How to Delay Diabetic Nerve Damage
Preventing diabetic nerve damage—or diabetic neuropathy—needs to start early. This damage develops over many years and it can start before you have any symptoms. It might even start before you know you have diabetes.
High blood sugar causes diabetic neuropathy. So, the key to diabetic neuropathy prevention is working with your doctor to get your blood sugar in a normal range. Then you need to keep it there.
Diabetic neuropathy is most common in people who have had diabetes for more than 25 years. The longer you have had it and the older you are, the more likely it is that you will develop this nerve damage. You also have a higher risk if you smoke, are overweight, have high blood pressure, or have high levels of certain fats—or lipids—in your blood.
Once you experience nerve damage, diabetic neuropathy treatment may help relieve symptoms. However, following these tips may help you delay diabetic nerve damage in the first place.
Control your blood sugar.
Getting control of your blood sugar as soon as possible is the best way to delay or prevent nerve damage from diabetes. Your doctor will help you find a target range for your blood sugar. Treatment options to help you reach this goal include diet, exercise, oral medicines, and insulin or non-insulin injections. The treatment you start with may need to change over time. Your doctor will help you find the treatment that works best for you.
Here are some things you can do:
Carefully follow your doctor's directions for checking your blood sugar.
Get an A1C blood test at least twice every year. Your doctor might want you to have this test more often. The test shows your average blood sugar over 2 to 3 months.
Let your doctor know if you are having trouble staying in your target range.
Protect your feet.
The nerves to your feet are the longest ones in your body. Loss of feeling in your feet may be the first sign of nerve damage. This symptom can mean you won't feel a minor cut or blister. These breaks in the skin on your feet can lead to serious infections. Careful foot care may prevent these infections. Here's what you can do:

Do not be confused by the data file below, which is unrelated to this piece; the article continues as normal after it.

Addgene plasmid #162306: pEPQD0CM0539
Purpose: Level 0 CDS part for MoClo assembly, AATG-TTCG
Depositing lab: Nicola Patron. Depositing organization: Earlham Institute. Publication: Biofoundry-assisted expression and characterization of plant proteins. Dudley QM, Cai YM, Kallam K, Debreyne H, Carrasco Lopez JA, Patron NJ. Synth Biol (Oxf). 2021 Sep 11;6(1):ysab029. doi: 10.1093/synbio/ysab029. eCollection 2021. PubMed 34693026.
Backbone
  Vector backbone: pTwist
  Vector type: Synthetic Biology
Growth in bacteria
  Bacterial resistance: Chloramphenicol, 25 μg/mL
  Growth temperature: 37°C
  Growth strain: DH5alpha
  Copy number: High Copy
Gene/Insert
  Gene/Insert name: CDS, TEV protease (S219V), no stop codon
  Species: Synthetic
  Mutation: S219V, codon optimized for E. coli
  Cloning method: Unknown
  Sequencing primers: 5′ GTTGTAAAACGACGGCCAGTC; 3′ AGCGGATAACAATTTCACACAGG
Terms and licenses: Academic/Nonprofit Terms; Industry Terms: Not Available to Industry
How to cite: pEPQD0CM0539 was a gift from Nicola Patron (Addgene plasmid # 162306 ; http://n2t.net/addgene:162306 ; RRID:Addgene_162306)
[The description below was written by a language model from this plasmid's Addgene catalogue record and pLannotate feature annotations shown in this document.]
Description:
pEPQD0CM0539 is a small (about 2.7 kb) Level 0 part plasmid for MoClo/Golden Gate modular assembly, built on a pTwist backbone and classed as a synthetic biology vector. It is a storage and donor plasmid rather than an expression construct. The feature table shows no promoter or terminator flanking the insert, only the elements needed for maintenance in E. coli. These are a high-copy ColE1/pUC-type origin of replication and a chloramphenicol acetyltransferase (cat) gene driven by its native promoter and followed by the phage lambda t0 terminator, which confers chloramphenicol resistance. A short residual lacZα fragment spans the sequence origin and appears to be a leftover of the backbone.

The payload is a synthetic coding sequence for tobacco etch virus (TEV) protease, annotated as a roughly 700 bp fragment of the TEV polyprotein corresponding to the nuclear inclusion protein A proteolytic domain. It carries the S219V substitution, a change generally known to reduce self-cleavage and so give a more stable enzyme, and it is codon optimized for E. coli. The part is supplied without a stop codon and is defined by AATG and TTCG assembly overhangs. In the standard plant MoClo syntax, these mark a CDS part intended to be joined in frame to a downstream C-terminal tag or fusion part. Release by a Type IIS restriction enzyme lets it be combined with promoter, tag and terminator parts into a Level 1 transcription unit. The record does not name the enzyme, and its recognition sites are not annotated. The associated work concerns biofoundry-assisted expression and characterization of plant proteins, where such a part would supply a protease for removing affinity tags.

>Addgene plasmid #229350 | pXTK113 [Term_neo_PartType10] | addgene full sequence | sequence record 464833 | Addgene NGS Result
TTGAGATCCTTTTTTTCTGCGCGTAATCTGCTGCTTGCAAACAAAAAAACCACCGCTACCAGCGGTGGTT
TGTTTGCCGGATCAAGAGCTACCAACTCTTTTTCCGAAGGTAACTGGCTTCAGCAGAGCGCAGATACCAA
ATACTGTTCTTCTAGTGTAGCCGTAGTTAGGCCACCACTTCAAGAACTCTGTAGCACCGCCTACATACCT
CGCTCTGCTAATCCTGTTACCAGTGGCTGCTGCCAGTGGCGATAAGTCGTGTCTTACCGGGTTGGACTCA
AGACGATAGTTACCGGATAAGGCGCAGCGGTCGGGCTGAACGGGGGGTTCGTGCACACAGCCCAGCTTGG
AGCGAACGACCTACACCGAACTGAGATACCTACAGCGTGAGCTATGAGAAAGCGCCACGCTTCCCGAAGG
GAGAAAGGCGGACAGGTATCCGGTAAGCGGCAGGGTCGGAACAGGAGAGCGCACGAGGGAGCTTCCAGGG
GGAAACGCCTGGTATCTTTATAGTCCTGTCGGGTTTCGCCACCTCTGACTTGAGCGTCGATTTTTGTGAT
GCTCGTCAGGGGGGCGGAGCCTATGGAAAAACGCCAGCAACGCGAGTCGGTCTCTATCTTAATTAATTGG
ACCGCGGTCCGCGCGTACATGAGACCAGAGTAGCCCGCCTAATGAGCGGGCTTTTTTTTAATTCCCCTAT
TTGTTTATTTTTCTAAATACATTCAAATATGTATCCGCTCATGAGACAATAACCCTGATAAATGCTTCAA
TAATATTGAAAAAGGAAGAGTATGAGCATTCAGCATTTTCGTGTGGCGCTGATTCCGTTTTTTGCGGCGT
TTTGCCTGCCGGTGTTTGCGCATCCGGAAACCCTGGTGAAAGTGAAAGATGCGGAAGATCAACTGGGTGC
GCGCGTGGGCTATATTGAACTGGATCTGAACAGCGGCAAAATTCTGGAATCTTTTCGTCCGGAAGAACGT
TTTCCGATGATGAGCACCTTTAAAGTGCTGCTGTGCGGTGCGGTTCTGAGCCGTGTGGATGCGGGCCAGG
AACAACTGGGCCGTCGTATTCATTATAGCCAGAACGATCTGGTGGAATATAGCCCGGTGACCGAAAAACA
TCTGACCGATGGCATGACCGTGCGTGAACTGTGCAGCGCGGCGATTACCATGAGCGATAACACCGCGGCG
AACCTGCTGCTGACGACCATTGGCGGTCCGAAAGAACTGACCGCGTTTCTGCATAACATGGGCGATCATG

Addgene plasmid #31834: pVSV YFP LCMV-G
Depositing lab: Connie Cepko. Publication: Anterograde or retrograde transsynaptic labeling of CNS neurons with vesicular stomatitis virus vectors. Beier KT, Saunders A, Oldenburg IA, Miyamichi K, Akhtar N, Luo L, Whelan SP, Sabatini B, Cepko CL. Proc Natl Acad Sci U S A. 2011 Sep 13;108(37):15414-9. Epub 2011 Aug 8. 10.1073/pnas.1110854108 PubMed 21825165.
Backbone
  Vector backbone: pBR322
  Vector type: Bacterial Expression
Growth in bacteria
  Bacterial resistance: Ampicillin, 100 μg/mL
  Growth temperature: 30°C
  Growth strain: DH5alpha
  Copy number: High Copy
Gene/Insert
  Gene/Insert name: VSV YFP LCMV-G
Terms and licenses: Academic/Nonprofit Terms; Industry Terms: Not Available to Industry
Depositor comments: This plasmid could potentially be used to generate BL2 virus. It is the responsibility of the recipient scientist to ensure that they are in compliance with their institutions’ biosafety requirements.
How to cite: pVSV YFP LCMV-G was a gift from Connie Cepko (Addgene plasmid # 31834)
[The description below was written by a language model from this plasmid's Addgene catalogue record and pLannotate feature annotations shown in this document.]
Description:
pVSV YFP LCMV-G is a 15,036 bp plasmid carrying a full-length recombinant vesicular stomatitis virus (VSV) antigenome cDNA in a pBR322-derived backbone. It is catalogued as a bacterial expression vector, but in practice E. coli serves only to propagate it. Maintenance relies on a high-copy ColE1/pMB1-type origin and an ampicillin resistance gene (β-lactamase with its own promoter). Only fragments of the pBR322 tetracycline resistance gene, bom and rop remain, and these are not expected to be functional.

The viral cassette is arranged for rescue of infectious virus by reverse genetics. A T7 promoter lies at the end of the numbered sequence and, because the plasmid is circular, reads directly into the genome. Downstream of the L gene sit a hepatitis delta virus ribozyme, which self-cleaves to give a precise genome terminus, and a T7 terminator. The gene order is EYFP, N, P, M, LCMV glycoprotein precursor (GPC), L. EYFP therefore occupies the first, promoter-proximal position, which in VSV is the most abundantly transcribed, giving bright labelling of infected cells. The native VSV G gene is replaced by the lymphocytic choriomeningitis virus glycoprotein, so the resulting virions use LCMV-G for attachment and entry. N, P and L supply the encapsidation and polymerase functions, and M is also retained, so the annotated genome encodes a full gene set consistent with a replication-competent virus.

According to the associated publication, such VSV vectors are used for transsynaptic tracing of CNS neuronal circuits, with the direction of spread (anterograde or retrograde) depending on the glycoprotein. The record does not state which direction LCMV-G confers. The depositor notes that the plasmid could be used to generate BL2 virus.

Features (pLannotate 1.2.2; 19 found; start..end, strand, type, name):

Clean your feet every day with mild soap and warm water. Avoid hot water and long soaks.
After cleaning, dry your feet carefully with a clean towel.
Check your feet for any redness, cracks, sores or blisters. Check between your toes and check the bottoms of your feet. Use a mirror if you need it. Use your hands to feel for rough areas. Check for areas that seem cold or warm. Let your doctor know if you find anything.
If your feet are dry, use a moisturizer. Do not leave any moisturizer between your toes.
Gently file down any corns or calluses. Keep your toenails cut so there are no rough or sharp edges. If you have trouble taking care of your nails, calluses or corns, see a foot doctor.
Wear socks that are absorbent and protect your feet. Make sure they are not too tight.
Wear slippers around the house.
Wear shoes that give your feet enough room and support. Before putting on your shoes, check inside for pebbles, rough edges, or defects.
Do not go barefoot, even indoors.
Have your doctor check your feet during routine visits. Ask your doctor if you should see a foot doctor.
Make lifestyle changes.
A healthy lifestyle may help delay diabetic nerve damage. This means sticking to your diabetes diet plan. Avoid saturated fats. Limit your calories enough to keep your weight at a healthy level. It also means exercise. Ask your doctor what type of exercise is safe for you. Do not smoke. If you need help quitting, ask your doctor for help. Ask your doctor if you can drink alcohol. If you drink, do so in moderation—no more than one drink a day for women and two drinks a day for men.